The longer-term implications of poor design decisions are referred to as technical debt and documented in product backlog. It’s similar to any other debt in that there should be a clear understanding of why it was incurred, as well as how and when it should be paid back.
“When it comes to getting out of debt, there are no quick cuts” – Dave Ramsey
It is occasionally regarded to be worthwhile. “Bad design decisions,” for example, could be made for the sake of expediency. Continuing to use an unscalable architecture may allow for a delivery to a Product Owner that would otherwise be unattainable if a redesign were to take place right now. There will be long-term expenses associated with delaying remediation because the design will become more difficult to rework the longer it is in place and used.
That’s plainly a debt because we’re borrowing time from the product’s future, which must be repaid-with interest. However, given the benefit of making that early delivery, the decision to take on this debt may be deemed appropriate and worthwhile.
We discussed how a “technical debt register” might assist a Development Team in making educated judgments about whatever technical debt they chose to incur in a previous post. The register will make the debt visible and allow the team to handle it at the appropriate technical level, allowing it to be resolved. There are, of course, various options for a Development Team to manage their debt.
When only a small amount of money is needed, team members may be able to keep track of what needs to be paid totally in their minds. In the case of architectural refactoring, the need for redesign may be self-evident, as it may be a daily annoyance for those developers.
Another option is to document technical debt in the Product Backlog. To make this work, the Product Owner would obviously need a high level of technical knowledge. He or she must be able to comprehend the debt’s nature and impact on value, as well as prioritise such entries in comparison to other Product Backlog Items. In the first instance, the Product Owner would have to be willing to take on this debt.
It’s crucial to note that the Product Backlog isn’t a place where the Development Team may deposit their technical debt. The Development Team owns the Product Owner and the stakeholders the PO represents this debt. They anticipate and believe that the Development Team will always do the right thing on a technological level. If the Development Team believes it is the correct thing to do in a specific situation, they have the right to incur technical debt. That debt, on the other hand, cannot be passed off to the Product Owner as more “scope” to be prioritised and negotiated.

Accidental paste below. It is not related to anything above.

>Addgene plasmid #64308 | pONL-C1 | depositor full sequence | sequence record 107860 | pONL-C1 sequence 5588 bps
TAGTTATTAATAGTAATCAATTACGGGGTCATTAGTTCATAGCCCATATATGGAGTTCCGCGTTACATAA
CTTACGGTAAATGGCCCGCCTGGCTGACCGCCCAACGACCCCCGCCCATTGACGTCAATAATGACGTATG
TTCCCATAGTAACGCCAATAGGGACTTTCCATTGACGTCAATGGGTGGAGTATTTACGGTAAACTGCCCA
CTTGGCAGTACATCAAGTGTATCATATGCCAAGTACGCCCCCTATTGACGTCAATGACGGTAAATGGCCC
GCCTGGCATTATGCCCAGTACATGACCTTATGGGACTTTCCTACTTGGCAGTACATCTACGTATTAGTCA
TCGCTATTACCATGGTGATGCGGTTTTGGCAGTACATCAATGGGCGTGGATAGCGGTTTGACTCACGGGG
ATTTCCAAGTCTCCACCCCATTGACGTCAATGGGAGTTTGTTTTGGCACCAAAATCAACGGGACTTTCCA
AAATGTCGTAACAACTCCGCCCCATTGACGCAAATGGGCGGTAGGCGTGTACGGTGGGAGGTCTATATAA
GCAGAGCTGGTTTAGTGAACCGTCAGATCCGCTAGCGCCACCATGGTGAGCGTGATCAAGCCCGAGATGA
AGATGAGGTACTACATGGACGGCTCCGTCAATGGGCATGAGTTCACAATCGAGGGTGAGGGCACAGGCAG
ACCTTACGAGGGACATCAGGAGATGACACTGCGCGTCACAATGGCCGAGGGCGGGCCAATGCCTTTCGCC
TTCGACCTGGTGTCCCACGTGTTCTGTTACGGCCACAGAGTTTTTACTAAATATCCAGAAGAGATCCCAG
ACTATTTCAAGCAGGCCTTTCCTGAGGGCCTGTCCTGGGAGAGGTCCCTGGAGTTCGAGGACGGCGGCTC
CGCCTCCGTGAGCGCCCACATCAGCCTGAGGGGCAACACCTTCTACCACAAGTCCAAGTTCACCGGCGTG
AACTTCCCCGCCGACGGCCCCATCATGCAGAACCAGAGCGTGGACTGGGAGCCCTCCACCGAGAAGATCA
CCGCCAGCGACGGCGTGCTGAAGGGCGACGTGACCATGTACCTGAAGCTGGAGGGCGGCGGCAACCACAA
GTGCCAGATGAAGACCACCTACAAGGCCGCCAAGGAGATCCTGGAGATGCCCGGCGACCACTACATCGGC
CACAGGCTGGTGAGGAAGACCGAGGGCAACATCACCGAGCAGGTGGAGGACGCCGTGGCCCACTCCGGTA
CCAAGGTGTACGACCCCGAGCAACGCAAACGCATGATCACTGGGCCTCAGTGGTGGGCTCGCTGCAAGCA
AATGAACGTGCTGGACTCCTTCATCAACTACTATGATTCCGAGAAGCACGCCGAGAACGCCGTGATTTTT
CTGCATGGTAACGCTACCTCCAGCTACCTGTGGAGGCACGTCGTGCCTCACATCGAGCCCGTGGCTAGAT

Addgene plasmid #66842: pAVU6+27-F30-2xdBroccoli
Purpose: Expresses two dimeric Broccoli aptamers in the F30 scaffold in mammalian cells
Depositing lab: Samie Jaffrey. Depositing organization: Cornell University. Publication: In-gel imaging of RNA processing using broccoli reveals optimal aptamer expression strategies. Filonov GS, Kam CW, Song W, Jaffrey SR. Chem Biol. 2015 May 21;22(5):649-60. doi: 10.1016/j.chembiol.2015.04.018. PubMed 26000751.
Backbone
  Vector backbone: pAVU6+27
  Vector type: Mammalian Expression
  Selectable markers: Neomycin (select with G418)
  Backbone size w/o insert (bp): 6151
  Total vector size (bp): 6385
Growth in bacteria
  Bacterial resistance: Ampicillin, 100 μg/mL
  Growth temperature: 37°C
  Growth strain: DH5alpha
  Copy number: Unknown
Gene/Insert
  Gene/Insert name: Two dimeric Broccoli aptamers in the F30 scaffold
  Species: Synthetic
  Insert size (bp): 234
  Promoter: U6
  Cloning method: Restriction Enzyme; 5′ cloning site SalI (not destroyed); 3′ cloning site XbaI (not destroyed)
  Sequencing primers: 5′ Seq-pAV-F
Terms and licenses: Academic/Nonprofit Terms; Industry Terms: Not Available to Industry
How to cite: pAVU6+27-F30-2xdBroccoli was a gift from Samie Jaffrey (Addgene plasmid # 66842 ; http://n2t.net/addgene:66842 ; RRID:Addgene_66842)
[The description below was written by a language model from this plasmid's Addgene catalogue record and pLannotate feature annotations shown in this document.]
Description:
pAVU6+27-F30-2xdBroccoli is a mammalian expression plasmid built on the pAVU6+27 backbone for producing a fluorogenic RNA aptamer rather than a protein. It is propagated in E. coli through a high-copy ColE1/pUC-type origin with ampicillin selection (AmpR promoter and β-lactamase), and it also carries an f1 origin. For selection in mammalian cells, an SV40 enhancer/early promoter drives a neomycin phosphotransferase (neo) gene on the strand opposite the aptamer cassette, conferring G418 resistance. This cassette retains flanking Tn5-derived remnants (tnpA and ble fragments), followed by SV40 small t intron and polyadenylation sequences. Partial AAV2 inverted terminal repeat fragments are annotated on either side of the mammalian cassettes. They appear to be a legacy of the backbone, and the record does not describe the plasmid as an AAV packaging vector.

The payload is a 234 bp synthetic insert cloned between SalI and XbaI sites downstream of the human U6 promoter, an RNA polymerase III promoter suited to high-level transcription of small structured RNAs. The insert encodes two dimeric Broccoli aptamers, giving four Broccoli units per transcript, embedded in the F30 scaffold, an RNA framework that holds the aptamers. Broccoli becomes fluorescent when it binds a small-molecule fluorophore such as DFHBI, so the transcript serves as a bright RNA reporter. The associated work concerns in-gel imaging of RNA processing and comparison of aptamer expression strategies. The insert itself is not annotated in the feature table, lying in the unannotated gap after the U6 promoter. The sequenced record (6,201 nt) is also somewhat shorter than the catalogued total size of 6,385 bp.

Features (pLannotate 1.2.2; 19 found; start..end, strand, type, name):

Some cases of technical debt may be examined by the Product Owner for possible placement on the Product Backlog if doing so allows for better debt management in terms of product value, but others may not. A Product Owner is not obligated to accept a Development Team’s debt in Scrum. Scrum roles are intended to work together, but they also have their own obligations and duties. The Product Owner, as a responsible partner with specific concerns, may or may not be interested in covering instances of technical debt incurred by the Development Team.
What does this mean for the Product Backlog, though? According to the Scrum Guide, this object is supposed to be the “single source of requirements.” Isn’t it consequently vital to keep track of technical debt? After all, technical debt indicates that there is still work to be done.
Let’s not forget that each Product Backlog Item requires an estimate. This means that the Product Backlog should always take into account the cost of resolving any and every technical debt. If this is not done, a false picture of how much more money needs to be invested before a product reaches maturity would emerge.
Only a small amount of the work will be visible, similar to an iceberg, while the requirement for extra effort will be buried and unquantified beneath the surface. Transparency regarding the amount of work that is really believed to remain is required. That is a fact that should always be visible in the Product Backlog. Estimates for the Product Backlog should always include the expense of repaying technical debt in a timely manner. The Product Backlog, on the other hand, will not always describe the nature of the technical debt that is captured in those estimations. “Refactor this,” “test that,” and “replace method X with Y” are unlikely to appear on a Product Backlog.
Most Product Owners will struggle to prioritise such work in comparison to other Product Backlog Items if they even comprehend it at all. They might not be willing to take on this debt on their own to manage it. This debt is a technical issue that the Development Team could better control through the use of a technical debt registry.
However, in order to give transparency over the work that genuinely remains, the estimations on the Product Backlog must account for the scale of any such debt thus recorded. The cost of debt elimination must be factored into any estimates supplied for completing any additional work that the Product Owner has specified. In short, technical debt may not accurately define the breadth of a project, but it always has implications.